The Philosophical Difference between Conservation and Preservation

I have been a little quiet on The Travelling Cheetah front (tell me something new, you say) because I have been frantically completing an Environmental Management qualification before I head to Europe today.  Throughout the course I was confronted with some interesting topics, and one of those was the philosophical differences between conservation and preservation.  Boring.  A little, but as an environmentalist it is important to understand where on the spectrum we are when it comes to these philosophical ideas.  But what is the fundamental difference between conservation and preservation?

What is Conservation?

  • ‘The protection of plants and animals, natural areas, and interesting and important structures and buildings, especially from the damaging effects of human activity’ (Cambridge Dictionary 2017)
  • ‘Carefully using valuable natural substances that exist in limited amounts in order to make certain that they will be available for as long a time as possible’ (Cambridge Dictionary 2017)
  •  ‘An occurrence of improvement by virtue of preventing loss or injury or other change’ (Word Reference 2005)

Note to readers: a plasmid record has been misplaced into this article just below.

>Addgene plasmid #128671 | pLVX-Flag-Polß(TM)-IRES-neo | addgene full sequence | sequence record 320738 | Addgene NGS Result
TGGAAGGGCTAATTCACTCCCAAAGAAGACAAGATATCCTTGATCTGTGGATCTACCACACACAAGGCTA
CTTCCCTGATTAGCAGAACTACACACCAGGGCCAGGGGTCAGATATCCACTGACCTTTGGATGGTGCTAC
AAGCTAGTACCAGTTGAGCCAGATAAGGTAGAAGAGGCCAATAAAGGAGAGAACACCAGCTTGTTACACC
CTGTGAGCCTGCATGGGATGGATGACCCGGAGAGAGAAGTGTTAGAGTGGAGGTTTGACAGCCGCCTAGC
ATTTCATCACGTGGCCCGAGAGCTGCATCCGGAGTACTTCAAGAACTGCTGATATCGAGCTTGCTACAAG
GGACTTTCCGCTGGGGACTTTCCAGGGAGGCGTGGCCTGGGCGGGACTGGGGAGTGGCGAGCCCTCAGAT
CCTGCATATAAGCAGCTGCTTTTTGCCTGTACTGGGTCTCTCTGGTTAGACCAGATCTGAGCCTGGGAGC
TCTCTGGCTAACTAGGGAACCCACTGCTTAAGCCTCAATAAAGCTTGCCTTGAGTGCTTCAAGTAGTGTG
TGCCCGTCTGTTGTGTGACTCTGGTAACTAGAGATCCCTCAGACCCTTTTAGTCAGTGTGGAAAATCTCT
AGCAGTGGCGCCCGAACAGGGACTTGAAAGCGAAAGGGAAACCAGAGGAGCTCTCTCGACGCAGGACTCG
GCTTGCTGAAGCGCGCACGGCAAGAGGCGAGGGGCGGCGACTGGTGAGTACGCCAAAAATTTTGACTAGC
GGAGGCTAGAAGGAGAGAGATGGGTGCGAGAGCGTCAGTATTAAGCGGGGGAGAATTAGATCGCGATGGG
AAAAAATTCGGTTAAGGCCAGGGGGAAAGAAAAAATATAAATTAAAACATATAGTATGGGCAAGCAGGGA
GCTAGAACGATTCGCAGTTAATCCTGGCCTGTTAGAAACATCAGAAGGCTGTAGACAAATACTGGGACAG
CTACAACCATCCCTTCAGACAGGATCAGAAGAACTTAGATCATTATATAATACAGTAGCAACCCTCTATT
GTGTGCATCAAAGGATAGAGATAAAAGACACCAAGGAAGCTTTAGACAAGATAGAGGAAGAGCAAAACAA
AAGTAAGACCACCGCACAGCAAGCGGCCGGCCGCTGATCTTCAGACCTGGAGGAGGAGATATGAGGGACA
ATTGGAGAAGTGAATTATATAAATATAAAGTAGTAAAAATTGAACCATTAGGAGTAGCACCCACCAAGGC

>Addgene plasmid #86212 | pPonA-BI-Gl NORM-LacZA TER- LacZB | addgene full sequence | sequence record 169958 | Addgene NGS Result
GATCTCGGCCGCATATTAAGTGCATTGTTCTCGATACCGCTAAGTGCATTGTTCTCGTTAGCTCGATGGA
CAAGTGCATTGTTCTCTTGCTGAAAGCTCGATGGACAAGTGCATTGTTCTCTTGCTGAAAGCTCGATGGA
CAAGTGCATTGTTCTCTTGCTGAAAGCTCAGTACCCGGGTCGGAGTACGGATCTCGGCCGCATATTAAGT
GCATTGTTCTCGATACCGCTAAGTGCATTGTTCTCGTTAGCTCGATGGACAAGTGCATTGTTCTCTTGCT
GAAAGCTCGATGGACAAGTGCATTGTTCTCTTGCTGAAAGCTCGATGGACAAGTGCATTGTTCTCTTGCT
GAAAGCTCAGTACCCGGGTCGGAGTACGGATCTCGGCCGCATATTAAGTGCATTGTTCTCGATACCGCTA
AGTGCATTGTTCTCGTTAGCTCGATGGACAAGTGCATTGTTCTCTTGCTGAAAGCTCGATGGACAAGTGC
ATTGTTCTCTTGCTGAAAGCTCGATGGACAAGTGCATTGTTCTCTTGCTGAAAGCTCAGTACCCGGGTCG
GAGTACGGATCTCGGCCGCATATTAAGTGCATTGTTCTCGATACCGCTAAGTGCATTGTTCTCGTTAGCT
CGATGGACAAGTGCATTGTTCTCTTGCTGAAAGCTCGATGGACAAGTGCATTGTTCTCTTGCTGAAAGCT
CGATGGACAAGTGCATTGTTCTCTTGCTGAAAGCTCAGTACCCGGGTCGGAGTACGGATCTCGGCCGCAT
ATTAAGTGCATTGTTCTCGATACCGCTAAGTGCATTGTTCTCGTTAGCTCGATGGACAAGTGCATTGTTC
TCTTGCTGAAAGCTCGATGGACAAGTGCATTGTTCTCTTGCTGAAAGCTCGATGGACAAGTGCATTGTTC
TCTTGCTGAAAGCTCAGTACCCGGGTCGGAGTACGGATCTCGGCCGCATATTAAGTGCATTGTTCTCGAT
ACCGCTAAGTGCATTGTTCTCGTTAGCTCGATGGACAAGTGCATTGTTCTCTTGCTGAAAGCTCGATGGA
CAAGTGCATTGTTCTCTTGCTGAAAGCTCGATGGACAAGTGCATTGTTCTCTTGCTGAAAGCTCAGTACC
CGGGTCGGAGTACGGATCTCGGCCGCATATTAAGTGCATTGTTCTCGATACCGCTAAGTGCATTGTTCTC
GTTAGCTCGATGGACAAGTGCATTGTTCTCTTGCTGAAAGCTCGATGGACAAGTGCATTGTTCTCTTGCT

• ‘Management of the human use of the biosphere to yield the greatest sustainable benefits to present generations while maintaining the potential to meet the needs and aspirations of future generations’ (World Conservation Strategy IUCN 1980)

Essentially, conservation is to maintain the quality of historical structures, environmental resources and provide balance among species. Conservation encourages upkeep and maintenance – it is the idea of development, waste prevention and public benefit. For example, repairing broken heritage sites, controlling the use of natural resources for future generational use, or recovering endangered species through breeding programmes or controlled sanctuaries.

What is Preservation?

  •  ‘The act of keeping something the same or of preventing it from being damaged’ (Cambridge Dictionary 2017)
  •  ‘Maintain (something) in its original or existing state’ (Oxford University Press 2017)
  • ‘Keep safe from harm or injury’ (Oxford University Press 2017)

Preservation is the act of keeping things as they were or are. In some ways, preservation is the act of protecting a resource, environment or species for its intrinsic value to exist. The essence of preservation is to protect without considering human requirements.  Preservation is as important as conservation regarding environmental management. Intrinsic value is a critical feature of discussions surrounding environmental preservation. The idea of preservation excludes public access and manages the area more strictly, disallowing human interference. Preservation is protection of natural materials for intrinsic value and disallows interference, whereas conservation encourages human assistance in protection of the environment, and interference for the greater good, allowing sustainable use of natural resources.


Are you a conservationist, a preservationist, or a little bit of both?  Tell me in the comments.